Rare noctilucent clouds seen over Northern Ireland

Jun 04, 2013

Armagh Observatory reports that rare noctilucent clouds were observed over Northern Ireland on the night of the 30/31 May. The so-called "night shining" clouds take various forms ranging from delicate feathery structures to streamers, ripples and waves, and usually have a silvery grey or electric-blue colour. They are a summer phenomenon which can only be seen at night and when the Sun is between approximately 5 and 15 degrees below the observer's horizon. At our latitudes this means that they often appear low towards the northern horizon during the summer months May to August, either after sunset or before sunrise.

The clouds are caused by sunlight reflecting off ice crystals very high in the Earth's atmosphere, in the region above the known as the . They typically lie at a height of around 80 kilometres. Any visible lower clouds appear dark, silhouetted against the luminous because they are in the Earth's shadow and not illuminated by the Sun.

Credit: Paul Evans, Larne, Northern Ireland, taken at 0025 BST Friday 31st May

The origin of noctilucent clouds remains a mystery. The most widely accepted explanation is that they comprise ice crystals that have condensed on tiny meteoric particles, which themselves have come from meteoroids or impacting the Earth's atmosphere.

One of the many puzzles surrounding noctilucent clouds is that they appear to be a relatively recent meteorological phenomenon, first described as a distinct cloud phenomenon by the and meteorologist Thomas William Backhouse in 1885. The first recorded observation of such clouds appears to be a note in the Observatory's climate archive made by the third director, the Revd Thomas Romney Robinson, who described "strange luminous clouds in NW, not auroral", seen around 10pm on 1st May 1850.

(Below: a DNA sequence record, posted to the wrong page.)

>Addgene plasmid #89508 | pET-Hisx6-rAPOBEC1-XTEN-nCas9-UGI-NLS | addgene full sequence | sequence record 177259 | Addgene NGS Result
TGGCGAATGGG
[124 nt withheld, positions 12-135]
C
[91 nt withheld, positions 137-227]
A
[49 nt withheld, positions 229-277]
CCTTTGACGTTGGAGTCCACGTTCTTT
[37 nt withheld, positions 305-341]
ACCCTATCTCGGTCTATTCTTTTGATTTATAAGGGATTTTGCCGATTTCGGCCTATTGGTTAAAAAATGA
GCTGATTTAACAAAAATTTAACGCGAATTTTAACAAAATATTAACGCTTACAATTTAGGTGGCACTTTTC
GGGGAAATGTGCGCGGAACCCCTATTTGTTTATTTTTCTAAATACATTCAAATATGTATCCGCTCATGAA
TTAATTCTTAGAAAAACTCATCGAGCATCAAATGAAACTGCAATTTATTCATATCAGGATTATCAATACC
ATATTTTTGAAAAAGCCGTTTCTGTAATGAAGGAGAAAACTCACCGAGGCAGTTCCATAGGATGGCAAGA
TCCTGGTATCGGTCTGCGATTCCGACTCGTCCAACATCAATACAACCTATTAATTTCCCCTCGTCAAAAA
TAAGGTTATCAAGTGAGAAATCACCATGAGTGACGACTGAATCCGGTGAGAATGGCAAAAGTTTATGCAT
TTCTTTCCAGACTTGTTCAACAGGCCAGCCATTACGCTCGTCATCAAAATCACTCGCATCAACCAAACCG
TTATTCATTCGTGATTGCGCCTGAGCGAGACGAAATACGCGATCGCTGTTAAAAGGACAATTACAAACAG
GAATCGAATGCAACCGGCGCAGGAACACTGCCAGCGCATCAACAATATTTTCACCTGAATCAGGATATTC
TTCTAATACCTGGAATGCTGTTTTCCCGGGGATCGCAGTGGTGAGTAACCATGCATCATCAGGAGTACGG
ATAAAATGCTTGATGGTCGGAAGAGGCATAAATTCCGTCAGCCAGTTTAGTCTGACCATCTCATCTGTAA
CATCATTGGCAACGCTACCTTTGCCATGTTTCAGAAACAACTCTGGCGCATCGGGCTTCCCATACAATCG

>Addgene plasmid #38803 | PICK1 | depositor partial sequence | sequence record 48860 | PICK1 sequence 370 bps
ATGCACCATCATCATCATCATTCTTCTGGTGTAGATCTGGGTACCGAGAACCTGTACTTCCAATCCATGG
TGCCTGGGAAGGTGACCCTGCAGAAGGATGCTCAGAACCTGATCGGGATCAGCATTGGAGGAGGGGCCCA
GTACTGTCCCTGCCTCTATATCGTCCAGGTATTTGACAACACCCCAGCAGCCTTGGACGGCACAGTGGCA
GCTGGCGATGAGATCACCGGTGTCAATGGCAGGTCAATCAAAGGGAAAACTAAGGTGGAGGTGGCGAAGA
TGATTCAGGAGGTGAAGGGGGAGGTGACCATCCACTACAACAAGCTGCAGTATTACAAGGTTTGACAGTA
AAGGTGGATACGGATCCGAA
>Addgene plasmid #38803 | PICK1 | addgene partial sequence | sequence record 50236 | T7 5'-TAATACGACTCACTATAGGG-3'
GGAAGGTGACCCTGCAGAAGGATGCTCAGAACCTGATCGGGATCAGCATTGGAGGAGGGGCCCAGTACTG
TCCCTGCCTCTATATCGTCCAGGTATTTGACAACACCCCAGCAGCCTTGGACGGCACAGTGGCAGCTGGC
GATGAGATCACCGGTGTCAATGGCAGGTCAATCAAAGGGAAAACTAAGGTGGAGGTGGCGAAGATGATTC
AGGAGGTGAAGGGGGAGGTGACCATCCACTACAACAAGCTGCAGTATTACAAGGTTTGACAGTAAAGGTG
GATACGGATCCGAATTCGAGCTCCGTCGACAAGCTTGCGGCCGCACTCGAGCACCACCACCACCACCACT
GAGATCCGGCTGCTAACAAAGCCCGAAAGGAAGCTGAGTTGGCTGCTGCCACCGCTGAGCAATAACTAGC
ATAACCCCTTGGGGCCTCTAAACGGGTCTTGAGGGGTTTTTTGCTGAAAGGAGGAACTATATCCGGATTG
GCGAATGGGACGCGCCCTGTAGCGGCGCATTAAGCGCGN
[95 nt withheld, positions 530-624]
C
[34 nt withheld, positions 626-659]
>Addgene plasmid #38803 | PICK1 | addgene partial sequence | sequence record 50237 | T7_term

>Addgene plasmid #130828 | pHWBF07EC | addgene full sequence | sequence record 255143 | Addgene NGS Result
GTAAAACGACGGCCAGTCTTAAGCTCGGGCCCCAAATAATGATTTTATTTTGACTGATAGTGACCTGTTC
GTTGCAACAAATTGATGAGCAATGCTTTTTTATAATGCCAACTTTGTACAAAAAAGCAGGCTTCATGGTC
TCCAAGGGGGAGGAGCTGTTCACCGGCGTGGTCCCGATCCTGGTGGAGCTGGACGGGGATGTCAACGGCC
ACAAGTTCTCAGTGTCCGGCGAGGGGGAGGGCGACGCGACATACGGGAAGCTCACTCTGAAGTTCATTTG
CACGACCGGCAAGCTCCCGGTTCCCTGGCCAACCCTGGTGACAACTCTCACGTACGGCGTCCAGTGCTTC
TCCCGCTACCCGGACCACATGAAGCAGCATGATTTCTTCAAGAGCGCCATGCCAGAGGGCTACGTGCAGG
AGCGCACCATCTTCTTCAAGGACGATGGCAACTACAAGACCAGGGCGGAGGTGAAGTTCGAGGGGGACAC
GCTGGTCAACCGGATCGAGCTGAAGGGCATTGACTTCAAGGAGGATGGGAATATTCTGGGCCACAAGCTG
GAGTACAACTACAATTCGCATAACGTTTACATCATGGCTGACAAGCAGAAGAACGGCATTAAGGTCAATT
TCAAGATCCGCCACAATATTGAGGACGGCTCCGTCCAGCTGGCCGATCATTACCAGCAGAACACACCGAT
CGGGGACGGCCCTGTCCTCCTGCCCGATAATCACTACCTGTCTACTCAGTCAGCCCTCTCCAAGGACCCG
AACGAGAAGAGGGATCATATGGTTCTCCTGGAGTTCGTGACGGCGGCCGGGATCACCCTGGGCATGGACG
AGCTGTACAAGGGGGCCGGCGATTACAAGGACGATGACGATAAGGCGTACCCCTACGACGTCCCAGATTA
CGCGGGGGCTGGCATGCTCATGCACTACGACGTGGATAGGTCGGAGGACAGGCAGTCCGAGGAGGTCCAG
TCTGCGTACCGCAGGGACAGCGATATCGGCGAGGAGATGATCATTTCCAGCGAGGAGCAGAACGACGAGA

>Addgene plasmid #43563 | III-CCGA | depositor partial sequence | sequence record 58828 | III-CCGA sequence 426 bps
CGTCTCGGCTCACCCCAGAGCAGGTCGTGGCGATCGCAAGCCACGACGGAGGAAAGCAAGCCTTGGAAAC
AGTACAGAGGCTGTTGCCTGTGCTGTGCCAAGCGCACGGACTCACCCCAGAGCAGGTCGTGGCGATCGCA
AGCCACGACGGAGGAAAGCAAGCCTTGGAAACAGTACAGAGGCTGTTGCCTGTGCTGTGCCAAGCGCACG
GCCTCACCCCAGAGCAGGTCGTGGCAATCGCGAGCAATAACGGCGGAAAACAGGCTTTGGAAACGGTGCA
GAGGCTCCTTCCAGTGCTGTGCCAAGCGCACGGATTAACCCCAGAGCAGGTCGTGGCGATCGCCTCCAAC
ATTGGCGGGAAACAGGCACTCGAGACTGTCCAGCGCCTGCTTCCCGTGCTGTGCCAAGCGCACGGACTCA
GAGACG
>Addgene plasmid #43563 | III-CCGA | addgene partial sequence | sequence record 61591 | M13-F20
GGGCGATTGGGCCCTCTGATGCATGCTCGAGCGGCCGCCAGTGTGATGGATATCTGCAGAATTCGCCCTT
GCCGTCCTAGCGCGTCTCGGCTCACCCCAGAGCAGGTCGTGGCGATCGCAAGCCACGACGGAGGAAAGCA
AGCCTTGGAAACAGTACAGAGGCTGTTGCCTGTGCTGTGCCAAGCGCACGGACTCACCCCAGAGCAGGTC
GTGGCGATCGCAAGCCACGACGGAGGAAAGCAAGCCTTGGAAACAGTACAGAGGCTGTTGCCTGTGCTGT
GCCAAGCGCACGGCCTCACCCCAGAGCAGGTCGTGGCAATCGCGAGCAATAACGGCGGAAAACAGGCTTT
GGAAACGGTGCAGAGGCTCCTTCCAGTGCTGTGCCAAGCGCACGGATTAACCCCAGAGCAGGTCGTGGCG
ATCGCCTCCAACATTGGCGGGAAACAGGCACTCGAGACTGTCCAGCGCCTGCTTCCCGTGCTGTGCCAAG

This video is not supported by your browser at this time.

For more information on these clouds, see article by astronomer John Butler Possible Observations of Noctilucent Clouds by Thomas Romney Robinson - PDF.

For Thomas Romney Robinson's early observation of these clouds, see May 1st 1850 - "strange luminous clouds in NW"

Explore further: TRMM Satellite calculates Hurricanes Fay and Gonzalo rainfall

add to favorites email to friend print save as pdf

Related Stories

Image: Station crew sees 'night-shining' clouds

Jun 27, 2012

(Phys.org) -- In both the Earth's Northern and Southern Hemispheres polar mesospheric clouds are at the peak of their visibility, during their respective late spring and early summer seasons. Visible from ...

2012 noctilucent cloud season begins

Jun 19, 2012

(Phys.org) -- Data from NASA's AIM spacecraft show that noctilucent clouds (NLCs) are like a great "geophysical light bulb". They turn on every year in late spring, reaching almost full intensity over a period ...

A noctilucent masterpiece

Aug 09, 2011

Night-shining “noctilucent” clouds create a magical glow in the night skies over Reykjavíc, Iceland in this beautiful photo by Örvar Atli Þorgeirsson, taken on August 6. In the ...

Measuring the seeds of noctilucent clouds

Apr 04, 2013

(Phys.org) —A constant stream of space debris flows toward Earth from the rest of the solar system. Large meteors can sometimes survive the intense friction and heat upon entering Earth's atmosphere, but ...

Meteor smoke makes strange clouds

Aug 08, 2012

Anyone who's ever seen a noctilucent cloud or “NLC” would agree: They look alien. The electric-blue ripples and pale tendrils of NLCs reaching across the night sky resemble something from another ...

Recommended for you

Tropical Depression 9 forms in Gulf of Mexico

12 hours ago

Tropical Depression Nine formed over the western Bay of Campeche, Gulf of Mexico and is forecast to make a quick landfall on Mexico's Yucatan Peninsula. NOAA's GOES-East Satellite captured the birth of the ...

$58 million effort to study potential new energy source

17 hours ago

A research team led by The University of Texas at Austin has been awarded approximately $58 million to analyze deposits of frozen methane under the Gulf of Mexico that hold enormous potential to increase ...

And now, the volcano forecast

18 hours ago

Scientists are using volcanic gases to understand how volcanoes work, and as the basis of a hazard-warning forecast system.

User comments : 1

Adjust slider to filter visible comments by rank

Display comments: newest first

antigoracle
1 / 5 (2) Jun 04, 2013
Hmmmm... not one mention of global warming. Now that's even rarer.